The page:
DNR hopes to sync dam removal with end of river cleanup

By: 
Ryan Lewis

A little less than two years after it was installed, the temporary water control structure next to the Otsego Township dam is being disassembled.

Completed in March 2016, the structure was built adjacent to the concrete spillway of a former hydroelectric dam owned by the Michigan Department of Natural Resources. At more than 100 years old, DNR officials feared the dam, next to River Road near 106th Avenue, would fail soon, spilling PCB-contaminated sediment downriver.

The DNR’s dam manager, wildlife biologist Mark Mills, said, “By putting that structure in, we prevented the dam from failing all the way.

“And we allowed for the manipulation of the water level, which has been a great help to this project, to get water off the banks so they can restore it.

“And it allows for us to put the river back to its original channel,” which matches with the control structure’s current location on the east side of the river.

Because the temporary water control structure was only designed to last three to five years, the U.S. Environmental Protection Agency ordered a time-critical cleanup for approximately 1.7 miles of the Kalamazoo River, covering both the riverbanks up river to the M-89 bridge just west of Otsego.

The project was similar in scope to the Plainwell Dam project, which ran from 2007 to 2009. That project worked on an area from the former dam, which was removed, on the river north of 12th Street in Otsego Township to the Main Street bridge in Plainwell.

The current project in Otsego Township so far has removed 39,875 tons of sediment from the riverbed, banks and nearby flood plain that contain minimal amounts (less than 50 parts per million) of the carcinogen PCB. Another 103.91 tons of sediment with higher PCB levels has been removed to an EPA landfill for contaminated waste in Belleville.

The project, which began in summer 2016 is expected to wrap up this summer. The project is approximately 90 percent complete, having spent $1.3 million of its budgeted $1.4 millionm, a cost born by the companies EPA holds responsible for the pollution, Georgia-Pacific, Weyerhaeuser and International Paper.

Milbocker and Sons Inc. made quick work of removing the temporary water control structure. Work began the end of January; by last week, the catwalk across the structure and several H-beams that supported it had been removed. Last Thursday they were at work prying out the sheet pile strips of metal that formed the east cutoff wall.

That part of structure prevents water from eroding beneath the flanks of the structure. It also provides a base to support the portions above it.

The sheet pile is approximately 35 feet long, most of which is driven down through the riverbed into the clay sediment beneath.

See two photo albums on the Union Enterprise’s Facebook page that show how a clamp was attached to the top of a pair of the strips of submerged sheet pile.

The clamp vibrates—the concussive force of which is audible 100 feet away—the sheet pile while the crane to which it is attached pulls up. Over the course of 5 to 10 minutes, the sheet pile is tugged approximately 5 feet out of the water.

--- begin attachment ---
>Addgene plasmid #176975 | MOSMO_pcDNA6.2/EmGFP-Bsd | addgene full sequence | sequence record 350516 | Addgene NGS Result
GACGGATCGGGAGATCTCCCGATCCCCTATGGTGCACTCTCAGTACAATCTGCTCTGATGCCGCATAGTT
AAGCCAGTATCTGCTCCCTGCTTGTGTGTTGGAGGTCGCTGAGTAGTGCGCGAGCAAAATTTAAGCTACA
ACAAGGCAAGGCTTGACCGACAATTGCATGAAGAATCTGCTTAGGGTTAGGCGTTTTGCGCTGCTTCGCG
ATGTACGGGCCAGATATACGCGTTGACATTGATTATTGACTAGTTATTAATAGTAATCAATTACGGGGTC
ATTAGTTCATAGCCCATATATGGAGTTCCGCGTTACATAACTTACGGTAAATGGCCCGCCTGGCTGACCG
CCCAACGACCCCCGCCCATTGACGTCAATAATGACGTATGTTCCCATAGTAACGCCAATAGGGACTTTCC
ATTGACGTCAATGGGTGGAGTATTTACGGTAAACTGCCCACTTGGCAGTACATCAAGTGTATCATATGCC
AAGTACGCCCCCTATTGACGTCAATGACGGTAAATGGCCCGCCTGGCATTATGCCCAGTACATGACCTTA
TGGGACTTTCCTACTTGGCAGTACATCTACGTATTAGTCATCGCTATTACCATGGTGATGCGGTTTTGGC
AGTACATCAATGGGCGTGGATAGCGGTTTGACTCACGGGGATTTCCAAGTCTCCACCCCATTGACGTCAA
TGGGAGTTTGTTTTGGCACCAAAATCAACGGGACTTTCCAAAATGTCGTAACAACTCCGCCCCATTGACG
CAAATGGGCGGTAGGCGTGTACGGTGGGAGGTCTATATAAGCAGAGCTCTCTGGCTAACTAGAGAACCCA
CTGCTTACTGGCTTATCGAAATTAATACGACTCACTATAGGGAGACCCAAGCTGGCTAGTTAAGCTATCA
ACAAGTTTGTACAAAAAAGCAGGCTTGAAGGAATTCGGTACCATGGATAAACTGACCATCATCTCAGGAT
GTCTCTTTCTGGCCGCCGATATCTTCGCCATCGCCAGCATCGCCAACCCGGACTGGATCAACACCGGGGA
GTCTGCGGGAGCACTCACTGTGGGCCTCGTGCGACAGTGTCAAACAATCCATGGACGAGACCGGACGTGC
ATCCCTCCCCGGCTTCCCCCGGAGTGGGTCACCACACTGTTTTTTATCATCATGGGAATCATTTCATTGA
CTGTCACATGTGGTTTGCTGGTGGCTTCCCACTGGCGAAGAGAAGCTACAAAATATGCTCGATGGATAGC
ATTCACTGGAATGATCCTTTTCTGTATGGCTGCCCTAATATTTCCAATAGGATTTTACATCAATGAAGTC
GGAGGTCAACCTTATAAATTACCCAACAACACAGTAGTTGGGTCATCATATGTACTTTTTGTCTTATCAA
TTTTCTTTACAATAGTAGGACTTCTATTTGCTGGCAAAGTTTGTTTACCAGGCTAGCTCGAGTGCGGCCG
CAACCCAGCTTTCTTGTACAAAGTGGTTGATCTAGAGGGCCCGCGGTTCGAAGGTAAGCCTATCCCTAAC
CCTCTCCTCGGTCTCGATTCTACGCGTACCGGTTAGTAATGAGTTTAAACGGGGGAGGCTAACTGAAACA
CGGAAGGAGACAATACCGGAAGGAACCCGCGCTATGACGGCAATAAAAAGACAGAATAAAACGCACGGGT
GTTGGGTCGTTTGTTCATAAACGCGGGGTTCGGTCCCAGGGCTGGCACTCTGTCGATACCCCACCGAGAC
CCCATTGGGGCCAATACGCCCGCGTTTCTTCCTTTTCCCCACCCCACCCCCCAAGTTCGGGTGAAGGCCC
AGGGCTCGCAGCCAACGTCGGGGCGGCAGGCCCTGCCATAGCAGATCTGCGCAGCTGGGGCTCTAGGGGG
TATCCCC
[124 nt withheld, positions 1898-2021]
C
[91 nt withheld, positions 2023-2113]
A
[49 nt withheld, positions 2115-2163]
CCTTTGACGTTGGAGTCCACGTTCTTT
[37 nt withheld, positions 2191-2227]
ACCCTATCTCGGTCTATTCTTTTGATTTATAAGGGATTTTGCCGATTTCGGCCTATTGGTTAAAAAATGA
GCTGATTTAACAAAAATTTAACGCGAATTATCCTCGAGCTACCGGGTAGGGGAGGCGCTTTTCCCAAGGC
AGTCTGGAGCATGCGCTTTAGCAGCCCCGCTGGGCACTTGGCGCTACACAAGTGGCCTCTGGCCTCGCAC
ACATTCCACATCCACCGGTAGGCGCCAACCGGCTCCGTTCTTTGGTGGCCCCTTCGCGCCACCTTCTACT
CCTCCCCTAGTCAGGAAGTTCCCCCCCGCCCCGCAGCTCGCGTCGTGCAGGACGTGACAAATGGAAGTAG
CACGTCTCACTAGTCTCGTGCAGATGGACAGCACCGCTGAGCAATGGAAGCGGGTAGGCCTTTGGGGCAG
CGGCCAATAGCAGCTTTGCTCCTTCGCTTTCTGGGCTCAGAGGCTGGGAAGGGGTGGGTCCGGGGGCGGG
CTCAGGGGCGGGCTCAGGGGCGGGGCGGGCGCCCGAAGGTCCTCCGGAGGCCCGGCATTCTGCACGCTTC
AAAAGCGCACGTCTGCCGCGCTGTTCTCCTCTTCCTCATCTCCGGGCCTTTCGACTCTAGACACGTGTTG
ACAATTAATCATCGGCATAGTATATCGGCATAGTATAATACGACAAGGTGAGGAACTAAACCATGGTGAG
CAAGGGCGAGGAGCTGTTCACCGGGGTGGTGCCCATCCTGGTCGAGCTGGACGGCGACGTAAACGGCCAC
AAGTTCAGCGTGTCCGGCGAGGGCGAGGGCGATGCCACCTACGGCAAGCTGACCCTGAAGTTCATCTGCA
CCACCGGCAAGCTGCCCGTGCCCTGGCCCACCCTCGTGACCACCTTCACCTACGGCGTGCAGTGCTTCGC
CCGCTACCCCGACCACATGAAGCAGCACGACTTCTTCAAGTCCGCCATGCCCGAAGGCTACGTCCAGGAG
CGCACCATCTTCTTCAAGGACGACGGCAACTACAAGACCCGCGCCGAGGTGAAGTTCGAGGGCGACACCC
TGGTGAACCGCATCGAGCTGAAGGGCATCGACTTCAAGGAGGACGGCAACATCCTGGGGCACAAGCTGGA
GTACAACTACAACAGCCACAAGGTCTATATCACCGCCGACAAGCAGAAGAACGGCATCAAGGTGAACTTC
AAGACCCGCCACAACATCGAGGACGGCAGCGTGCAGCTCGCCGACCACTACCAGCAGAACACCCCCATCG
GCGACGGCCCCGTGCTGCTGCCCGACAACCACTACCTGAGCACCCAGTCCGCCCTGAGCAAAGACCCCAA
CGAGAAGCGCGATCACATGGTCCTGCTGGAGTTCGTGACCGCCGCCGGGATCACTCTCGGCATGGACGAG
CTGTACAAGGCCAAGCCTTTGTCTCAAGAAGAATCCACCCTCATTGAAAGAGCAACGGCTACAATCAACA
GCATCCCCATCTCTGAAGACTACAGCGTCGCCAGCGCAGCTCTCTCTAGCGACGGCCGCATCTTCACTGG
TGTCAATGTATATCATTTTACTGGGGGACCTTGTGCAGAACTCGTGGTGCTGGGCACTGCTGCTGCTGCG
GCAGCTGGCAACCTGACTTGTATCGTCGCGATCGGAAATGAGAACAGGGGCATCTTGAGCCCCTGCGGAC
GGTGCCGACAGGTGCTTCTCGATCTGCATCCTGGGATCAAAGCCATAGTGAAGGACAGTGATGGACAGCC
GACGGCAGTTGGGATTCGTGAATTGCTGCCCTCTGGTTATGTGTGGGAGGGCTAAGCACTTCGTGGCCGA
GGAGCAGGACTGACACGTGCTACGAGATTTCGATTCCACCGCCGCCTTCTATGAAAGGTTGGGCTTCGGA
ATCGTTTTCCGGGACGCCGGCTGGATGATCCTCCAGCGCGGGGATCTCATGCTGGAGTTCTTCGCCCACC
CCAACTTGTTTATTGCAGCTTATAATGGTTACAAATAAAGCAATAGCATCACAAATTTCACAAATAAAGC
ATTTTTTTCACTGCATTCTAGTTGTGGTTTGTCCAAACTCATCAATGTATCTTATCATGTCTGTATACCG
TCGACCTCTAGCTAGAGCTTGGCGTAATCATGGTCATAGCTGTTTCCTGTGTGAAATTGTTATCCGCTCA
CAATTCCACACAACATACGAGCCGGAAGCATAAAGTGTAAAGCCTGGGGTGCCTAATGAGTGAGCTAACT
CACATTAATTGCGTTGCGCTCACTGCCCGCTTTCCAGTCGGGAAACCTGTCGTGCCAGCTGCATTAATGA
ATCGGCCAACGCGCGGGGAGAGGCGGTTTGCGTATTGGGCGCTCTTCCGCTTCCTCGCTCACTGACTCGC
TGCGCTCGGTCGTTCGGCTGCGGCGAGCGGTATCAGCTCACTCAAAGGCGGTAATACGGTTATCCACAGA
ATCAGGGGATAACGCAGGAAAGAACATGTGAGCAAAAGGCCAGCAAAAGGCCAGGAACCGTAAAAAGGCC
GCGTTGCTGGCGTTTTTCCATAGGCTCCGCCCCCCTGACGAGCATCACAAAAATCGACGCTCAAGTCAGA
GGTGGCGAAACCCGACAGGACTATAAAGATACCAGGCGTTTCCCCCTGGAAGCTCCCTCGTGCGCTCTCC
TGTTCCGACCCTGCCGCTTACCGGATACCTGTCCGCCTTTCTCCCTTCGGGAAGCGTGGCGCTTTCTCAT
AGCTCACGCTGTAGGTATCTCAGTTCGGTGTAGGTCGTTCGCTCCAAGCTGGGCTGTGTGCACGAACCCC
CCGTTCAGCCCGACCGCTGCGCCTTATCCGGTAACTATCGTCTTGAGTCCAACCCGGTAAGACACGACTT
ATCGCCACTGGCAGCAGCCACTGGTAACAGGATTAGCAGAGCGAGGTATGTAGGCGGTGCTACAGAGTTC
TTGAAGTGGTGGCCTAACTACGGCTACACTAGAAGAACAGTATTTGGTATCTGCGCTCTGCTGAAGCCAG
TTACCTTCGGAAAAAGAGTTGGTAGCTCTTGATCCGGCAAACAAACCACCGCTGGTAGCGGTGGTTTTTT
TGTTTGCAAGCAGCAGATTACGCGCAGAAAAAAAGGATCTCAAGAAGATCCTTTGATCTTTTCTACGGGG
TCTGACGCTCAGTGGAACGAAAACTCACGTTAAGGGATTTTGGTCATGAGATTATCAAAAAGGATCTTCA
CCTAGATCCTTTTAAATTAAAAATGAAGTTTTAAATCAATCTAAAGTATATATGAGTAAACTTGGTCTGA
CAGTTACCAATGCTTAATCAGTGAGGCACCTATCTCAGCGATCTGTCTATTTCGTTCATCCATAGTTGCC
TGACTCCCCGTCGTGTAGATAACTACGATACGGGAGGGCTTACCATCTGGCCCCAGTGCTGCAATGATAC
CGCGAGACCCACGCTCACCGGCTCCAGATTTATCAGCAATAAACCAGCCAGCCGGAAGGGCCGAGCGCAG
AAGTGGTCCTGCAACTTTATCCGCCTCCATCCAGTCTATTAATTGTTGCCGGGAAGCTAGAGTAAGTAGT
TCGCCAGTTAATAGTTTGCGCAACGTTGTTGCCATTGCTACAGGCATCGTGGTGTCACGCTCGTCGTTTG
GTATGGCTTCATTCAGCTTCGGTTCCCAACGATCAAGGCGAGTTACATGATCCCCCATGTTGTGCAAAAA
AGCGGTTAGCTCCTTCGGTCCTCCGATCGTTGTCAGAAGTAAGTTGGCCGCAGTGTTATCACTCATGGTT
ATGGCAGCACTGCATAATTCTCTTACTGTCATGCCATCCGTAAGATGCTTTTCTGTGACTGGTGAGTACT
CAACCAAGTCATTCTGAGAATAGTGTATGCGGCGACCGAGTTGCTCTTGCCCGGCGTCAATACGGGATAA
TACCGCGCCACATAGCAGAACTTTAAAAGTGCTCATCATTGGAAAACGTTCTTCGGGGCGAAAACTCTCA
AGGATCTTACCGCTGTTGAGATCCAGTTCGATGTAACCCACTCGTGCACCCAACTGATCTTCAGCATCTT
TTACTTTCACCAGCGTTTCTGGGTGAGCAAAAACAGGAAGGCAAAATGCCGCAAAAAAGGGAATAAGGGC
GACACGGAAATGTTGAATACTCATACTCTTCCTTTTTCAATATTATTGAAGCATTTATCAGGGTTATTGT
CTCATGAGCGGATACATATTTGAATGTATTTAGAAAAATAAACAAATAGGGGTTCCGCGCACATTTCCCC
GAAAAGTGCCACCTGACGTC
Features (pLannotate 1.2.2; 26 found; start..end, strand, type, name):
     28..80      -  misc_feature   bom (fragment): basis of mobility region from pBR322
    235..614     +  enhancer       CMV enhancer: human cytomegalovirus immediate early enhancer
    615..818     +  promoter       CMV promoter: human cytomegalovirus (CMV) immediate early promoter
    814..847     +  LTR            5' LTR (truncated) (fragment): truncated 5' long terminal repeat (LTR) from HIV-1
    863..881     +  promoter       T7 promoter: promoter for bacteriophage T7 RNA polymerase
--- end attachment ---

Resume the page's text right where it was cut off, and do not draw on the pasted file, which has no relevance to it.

Next, the clamp is repositioned and some secondary supports are added, and the sheet pile is dragged gradually out of the muck and laid aside to be refurbished and reused.

Cam Baron, construction management with AMEC Foster Wheeler, now the Wood Group, said, “They’re on schedule, maybe even a coupe days ahead. After they get this done, they’re building the crane pads on the island so they can pull out the other side.”

There is ground between the former dam and where the temporary water control structure bypassed it.

Mills said the DNR expects to obtain funding to remove the former dam’s crumbling concrete spillway soon, hopefully coinciding with the end of the EPA cleanup.

“The DNR requested a grant through the EPA through the Great Lakes National Programs office,” Mills said. “We are expecting that grant to allow us to demolish that old concrete spillway. And as the project here finishes up, they’ll do the restoration work for that site.”

He said the former dam’s spillway will block water but will allow for the kinds of floodwater events expected to occur approximately every two years to spill over.

“There will be public access over there,” Mills said. “We expect it to be restored to kind of a backwater wetland and floodplain forest.”

Baron said the temporary water control structure will be removed and the EPA cleanup will be wrapped up this spring, hopefully in April.

Mills said, “All the work on restoring the area is scheduled to be completed by August. By the end of summer, I should be able to lift the restriction on entry.”

The DNR closed the river and all public access points when the EPA project began in summer 2016.

“So, they’ll be open by hunting season... which is very exciting,” Mills said. “Get the public back in there, enjoying the river. They’ll be able to float from downtown Otsego all the way to Trowbridge dam uninterrupted, along with the fish.”

He said it was satisfying to see long-term river cleanup and restoration efforts come to fruition.

“Anybody who’s worked on a project that’s been difficult like this for the past decade, to finally see some of these things to occur is just phenomenal,” Mills said. “But it’s the right thing for the river, it’s the right thing for the people, right thing for the land; it’s why we do it.”

Contact Ryan Lewis at rmlewis@allegannews.com or (269) 673-5534.